1. Today’s Forecast – The one you can only receive out in the backyard, in your bare feet (or maybe in those old garden shoes by the back door), your first cup of coffee in hand: a daily open air assessment of shifting winds, damp promises of rain in the air, and clear notes of running meltwater announcing winter’s end.
Once installed in your climate-controlled city high-rise with its tall, unyielding windows, your weather report will be confined to aerial views of umbrellas or dog sweaters. You will realize too late, after taking the elevator down and emerging onto the street, that the people you chose as your barometers were not properly dressed.
You will miss being in the weather rather than watching it. You will miss January’s crunching snow and April’s damp patio stones. You will long for August’s heat carrying the scent of dry grass and mid-October’s brisk tannin-laced mornings. Most of all, you will miss that first deep breath of outdoor air, drawn before the daily mind-chatter begins, the moment when you know just what today has in store and realize it will have nothing to do with the weather.
2. The Song of the Robin – You don’t know you will miss these simple notes until you realize that spring has arrived unannounced. In your new home, well above neighboring rooftops, no birdsong will reach you from distant parks and back yards. Until now you couldn’t know that the robin’s spring proclamation of territory and fitness had anchored you in this critical change of seasons; in its absence you will recognize that it has become a part of you, unlocking elusive memories not of back yard birds, but of beds and mornings and those with whom you shared those vernal predawn hours.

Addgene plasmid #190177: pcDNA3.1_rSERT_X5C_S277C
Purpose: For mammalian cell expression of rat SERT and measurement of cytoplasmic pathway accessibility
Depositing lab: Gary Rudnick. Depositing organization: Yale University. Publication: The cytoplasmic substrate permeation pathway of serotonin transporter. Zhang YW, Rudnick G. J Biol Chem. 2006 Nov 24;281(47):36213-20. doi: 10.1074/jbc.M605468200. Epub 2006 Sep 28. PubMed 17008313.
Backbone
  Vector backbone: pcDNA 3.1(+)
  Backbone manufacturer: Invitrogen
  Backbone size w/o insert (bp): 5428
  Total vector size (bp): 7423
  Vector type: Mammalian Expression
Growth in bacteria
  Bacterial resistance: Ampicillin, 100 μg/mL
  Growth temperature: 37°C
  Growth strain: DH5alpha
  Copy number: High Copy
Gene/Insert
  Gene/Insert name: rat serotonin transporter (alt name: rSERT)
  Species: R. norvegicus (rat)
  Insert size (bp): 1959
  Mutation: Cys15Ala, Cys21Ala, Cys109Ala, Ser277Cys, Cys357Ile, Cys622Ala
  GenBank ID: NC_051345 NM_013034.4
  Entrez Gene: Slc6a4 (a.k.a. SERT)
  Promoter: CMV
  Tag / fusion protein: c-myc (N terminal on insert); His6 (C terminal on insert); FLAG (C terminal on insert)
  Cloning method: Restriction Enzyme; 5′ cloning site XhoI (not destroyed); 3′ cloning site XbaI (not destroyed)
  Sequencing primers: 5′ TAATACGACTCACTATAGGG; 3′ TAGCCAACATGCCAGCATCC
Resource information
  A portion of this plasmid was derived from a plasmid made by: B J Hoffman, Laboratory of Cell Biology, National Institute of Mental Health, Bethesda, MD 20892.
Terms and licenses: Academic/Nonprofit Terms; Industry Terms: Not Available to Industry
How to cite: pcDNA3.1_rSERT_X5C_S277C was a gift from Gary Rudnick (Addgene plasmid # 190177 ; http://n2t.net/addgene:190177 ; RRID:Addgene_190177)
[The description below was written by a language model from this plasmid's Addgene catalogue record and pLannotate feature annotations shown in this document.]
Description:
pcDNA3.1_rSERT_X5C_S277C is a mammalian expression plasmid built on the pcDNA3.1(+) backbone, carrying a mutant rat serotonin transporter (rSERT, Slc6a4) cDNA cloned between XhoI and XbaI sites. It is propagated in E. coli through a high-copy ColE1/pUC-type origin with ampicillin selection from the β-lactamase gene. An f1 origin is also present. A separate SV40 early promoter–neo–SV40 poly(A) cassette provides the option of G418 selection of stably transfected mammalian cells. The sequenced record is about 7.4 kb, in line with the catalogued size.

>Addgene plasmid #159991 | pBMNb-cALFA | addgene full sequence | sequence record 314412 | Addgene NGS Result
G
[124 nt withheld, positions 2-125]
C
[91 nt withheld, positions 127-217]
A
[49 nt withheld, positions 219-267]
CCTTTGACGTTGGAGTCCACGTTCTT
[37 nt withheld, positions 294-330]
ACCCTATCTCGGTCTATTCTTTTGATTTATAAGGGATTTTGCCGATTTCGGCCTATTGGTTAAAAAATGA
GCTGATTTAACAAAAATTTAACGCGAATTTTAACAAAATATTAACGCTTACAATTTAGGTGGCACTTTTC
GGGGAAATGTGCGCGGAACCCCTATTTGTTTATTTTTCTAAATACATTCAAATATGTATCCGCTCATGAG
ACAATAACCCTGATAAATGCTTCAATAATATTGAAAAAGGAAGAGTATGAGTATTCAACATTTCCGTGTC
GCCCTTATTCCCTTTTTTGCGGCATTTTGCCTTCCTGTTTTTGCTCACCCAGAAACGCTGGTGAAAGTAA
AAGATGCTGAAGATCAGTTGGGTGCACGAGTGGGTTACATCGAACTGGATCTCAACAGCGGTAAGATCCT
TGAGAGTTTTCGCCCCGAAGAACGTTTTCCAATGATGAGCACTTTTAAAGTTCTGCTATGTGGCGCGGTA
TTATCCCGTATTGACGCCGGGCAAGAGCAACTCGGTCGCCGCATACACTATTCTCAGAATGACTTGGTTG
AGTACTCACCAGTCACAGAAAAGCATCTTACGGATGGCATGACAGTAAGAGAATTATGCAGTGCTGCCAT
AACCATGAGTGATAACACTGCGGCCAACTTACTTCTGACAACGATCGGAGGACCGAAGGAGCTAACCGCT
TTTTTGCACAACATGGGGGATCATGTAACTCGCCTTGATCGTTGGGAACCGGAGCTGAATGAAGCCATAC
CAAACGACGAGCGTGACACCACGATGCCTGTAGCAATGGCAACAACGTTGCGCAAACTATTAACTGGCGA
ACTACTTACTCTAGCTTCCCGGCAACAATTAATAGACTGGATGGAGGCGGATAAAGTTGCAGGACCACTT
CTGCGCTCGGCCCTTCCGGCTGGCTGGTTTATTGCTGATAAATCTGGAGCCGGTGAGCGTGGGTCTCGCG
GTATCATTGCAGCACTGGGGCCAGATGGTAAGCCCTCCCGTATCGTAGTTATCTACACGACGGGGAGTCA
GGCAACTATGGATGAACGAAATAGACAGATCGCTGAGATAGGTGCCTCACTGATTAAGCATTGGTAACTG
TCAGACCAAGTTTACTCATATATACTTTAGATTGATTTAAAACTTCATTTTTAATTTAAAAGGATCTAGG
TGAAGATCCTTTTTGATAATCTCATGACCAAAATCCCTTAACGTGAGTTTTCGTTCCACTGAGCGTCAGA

3. Uneven Ground – To remind your feet and yourself that not all irregularities are marked by orange cones or warning signs; to remember that there are places where algae-covered rocks present a tempting but hazardous crossing; where mud pulls insistently on the soles of boots; where a crumbling ascent requires the precise placement of feet—and even hands; where your whole body must engage in the steady work of balance and progress.
4. A Swath of Night Sky – You will miss the night firmament and its cycle of activities; Venus preceding the morning sun; Leonids and Perseids slicing through space; even the moon phases that you will, for the first time in your life, lose track of. But most, you will miss those familiar circumpolar characters whose starry lives have enthralled you since childhood—Ursa Major, the great bear pointing the way to Polaris; Orion the hunter, belt across his chest, Betelgeuse on his shoulder; and Cassiopeia, the great W(oman), ever-chained to the heavens for the crime of speaking her mind.
5. A Bit of Untrammeled Earth – Preferably rich loamy forest floor. This to sink your hands into, get under your nails, press to your nose, inhale deeply. This for its primal pungency built of life and death, emergence and decay; to remind you that even as you walk the pavement and pick your way carefully across the defecated dog park, the earth contains multitudes, all breaking down and building up the components of fertile soil, one sand grain, one cell at a time.
6. An Unjaded Eye – To recognize and confirm the value of the creatures that have chosen to share our built environment. To remind yourself to appreciate the sparrows competing for castoffs outside McDonalds; to recall the lessons of Tinbergen—that gulls are complex social creatures—and share that with executives who spit contempt at the “garbage eagles” eyeing their takeout lunches; and to revel with the pigeons flying victory laps around your high-rise, realizing they thrive here and so will you.
Photographs (top to bottom): bad brother, “crossing,” Creative Commons license 2.0; Gavin Van Horn, “Robin Industry”; Shawn Brandow, “Green!” Creative Commons license 2.0; John Flannery, “Perseid Meteor in Cassiopeia,” Creative Commons license 2.0; Pat Dumas, “a handful,” Creative Commons license 2.0; Gavin Van Horn, “The Gulls are Watching.”